The Washington Post dived deep into its archives to find precedent for George Santos, a politician who lied.
It happened 70 years ago. In “The congressman who ‘embellished’ his résumé long before George Santos,” the Post describes the case of Douglas R. Stringfellow, a very real World War II veteran with very real wounds who nevertheless lied about war injuries, secret missions, Nazi torture, medals, and his educational background before election to the U.S. House of Representatives from Utah.
Santos, like Stringfellow, told tall tales about himself. It turns out that the Long Island U.S. representative-elect never worked for Goldman Sachs, graduated from Baruch College, or grew up Jewish (he now says he merely called himself “Jew-ish” — that little, bitty change). He allegedly lied about much else.
It bespeaks the probity of the ruling class that the last time a congressman lied in this way, rock ’n’ roll, Hulk Hogan, the McDonald’s golden arches, and Jonas Salk’s polio vaccine did not exist. Or, alternatively, the story demonstrates that even in shining light on a lie establishment journalists cannot resist their own impulse toward deception.
In deciding to ride the DeLorean even further back than Marty McFly did to find a politician fabulist, the company town’s booster sheet protected a lot of liars in the protected class — something something comfort the comfortable.
A lengthy American Spectator investigation can reveal the truth of the few lies George Santos did not tell (yet?).
George Santos never recounted holding “the great honor of being arrested with our U.N. ambassador on the streets of Soweto trying to get to see” Nelson Mandela.
George Santos never divulged, “I used to drive a tractor trailer, so I know a little bit about driving big trucks.”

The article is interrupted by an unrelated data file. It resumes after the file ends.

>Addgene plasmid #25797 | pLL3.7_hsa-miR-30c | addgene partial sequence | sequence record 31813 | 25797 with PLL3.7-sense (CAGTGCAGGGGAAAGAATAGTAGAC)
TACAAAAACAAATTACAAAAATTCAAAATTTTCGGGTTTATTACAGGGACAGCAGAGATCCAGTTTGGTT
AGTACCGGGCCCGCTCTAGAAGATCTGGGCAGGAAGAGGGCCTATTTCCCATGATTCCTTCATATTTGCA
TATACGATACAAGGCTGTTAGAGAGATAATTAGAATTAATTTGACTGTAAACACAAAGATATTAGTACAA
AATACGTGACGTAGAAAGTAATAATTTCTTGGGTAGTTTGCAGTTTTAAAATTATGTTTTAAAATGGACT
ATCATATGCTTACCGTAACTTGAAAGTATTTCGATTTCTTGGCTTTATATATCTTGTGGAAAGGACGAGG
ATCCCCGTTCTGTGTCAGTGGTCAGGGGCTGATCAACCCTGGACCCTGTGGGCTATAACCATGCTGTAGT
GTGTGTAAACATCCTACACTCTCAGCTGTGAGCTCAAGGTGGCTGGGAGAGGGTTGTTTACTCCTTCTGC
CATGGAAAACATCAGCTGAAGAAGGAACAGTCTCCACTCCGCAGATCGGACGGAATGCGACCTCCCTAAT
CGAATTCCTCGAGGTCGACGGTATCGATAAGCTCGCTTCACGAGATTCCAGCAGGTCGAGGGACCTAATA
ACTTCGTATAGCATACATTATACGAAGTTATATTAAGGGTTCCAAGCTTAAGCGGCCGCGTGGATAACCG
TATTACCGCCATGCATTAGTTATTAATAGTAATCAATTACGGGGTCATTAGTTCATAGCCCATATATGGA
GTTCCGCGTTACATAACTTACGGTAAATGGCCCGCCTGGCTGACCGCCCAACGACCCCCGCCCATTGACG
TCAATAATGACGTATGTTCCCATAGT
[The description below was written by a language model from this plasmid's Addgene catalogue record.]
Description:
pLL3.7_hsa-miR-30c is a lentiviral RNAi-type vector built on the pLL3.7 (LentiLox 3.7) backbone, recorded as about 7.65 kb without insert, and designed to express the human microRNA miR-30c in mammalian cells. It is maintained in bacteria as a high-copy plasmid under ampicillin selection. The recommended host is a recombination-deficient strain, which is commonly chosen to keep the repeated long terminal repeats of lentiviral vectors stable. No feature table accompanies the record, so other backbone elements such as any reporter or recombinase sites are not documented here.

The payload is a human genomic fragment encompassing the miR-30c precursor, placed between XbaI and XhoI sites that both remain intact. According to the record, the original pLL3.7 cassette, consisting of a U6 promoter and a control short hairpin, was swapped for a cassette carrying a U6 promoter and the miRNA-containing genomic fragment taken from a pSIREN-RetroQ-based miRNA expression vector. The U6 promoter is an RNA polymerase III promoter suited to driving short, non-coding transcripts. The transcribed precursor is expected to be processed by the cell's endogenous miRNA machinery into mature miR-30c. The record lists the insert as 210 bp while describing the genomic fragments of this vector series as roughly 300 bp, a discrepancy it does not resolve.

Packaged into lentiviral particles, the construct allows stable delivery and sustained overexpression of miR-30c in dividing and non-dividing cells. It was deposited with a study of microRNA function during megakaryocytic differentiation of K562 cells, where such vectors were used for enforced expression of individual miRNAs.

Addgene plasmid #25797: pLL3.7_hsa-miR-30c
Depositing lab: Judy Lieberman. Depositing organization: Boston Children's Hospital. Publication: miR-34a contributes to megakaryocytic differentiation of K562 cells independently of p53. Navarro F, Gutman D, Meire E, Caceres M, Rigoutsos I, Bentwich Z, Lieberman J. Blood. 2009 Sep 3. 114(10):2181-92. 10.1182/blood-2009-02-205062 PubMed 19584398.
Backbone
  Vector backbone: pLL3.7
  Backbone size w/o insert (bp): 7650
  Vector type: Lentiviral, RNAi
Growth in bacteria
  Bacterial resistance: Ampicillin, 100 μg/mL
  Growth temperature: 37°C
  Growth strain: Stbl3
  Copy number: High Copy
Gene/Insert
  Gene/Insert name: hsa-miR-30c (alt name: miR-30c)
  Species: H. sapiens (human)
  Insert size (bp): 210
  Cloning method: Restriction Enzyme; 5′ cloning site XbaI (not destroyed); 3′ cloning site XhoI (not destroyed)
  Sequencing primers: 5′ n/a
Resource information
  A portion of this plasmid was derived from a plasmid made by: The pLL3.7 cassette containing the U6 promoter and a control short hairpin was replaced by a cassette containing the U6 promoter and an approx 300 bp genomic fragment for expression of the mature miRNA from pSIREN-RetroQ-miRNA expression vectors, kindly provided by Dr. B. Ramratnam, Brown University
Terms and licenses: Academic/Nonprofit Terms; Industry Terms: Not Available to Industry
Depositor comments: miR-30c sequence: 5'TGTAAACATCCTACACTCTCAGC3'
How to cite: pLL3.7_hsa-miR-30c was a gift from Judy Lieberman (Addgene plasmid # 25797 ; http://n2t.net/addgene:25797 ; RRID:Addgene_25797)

George Santos never said that he “had a house burn down with [his] wife in it.”
George Santos never maintained that his son “lost his life in Iraq” when he died of brain cancer six years after his service there in Maryland.
George Santos never angrily told a voter questioning his credentials, “I think I probably have a much higher IQ than you do,” before rattling off such false accolades as winning “the outstanding student in the political science department” at the University of Delaware, where he “graduated with three degrees,” before going “to law school on a full academic scholarship” and finishing “in the top half.”
George Santos never claimed that he played football for the University of Delaware.
George Santos never slandered a truck driver by saying he “drank his lunch” to fictionalize a very real family tragedy.
George Santos never boasted of confronting, chain in hand, the notorious gang leader Corn Pop after a legendary incident concerning improper diving-board use at the community pool.
George Santos never described himself as having been “raised in the Puerto Rican community at home.”
George Santos never, to cover up courting another man’s wife, concocted a cornball story of a chance sighting of a woman in an airport advertisement leading to a date to see A Man and a Woman, a movie about a widower given a second chance at love, which in turn led to marriage.
George Santos never expropriated the life story of British politician Neil Kinnock by pointing to “my ancestors who worked in the coal mines in northeastern Pennsylvania and would come up after 12 hours and play football for four hours.”
If only George Santos said any of this, then maybe Democrats would quit calling for the congressman-elect’s resignation and instead nominate him for the presidency.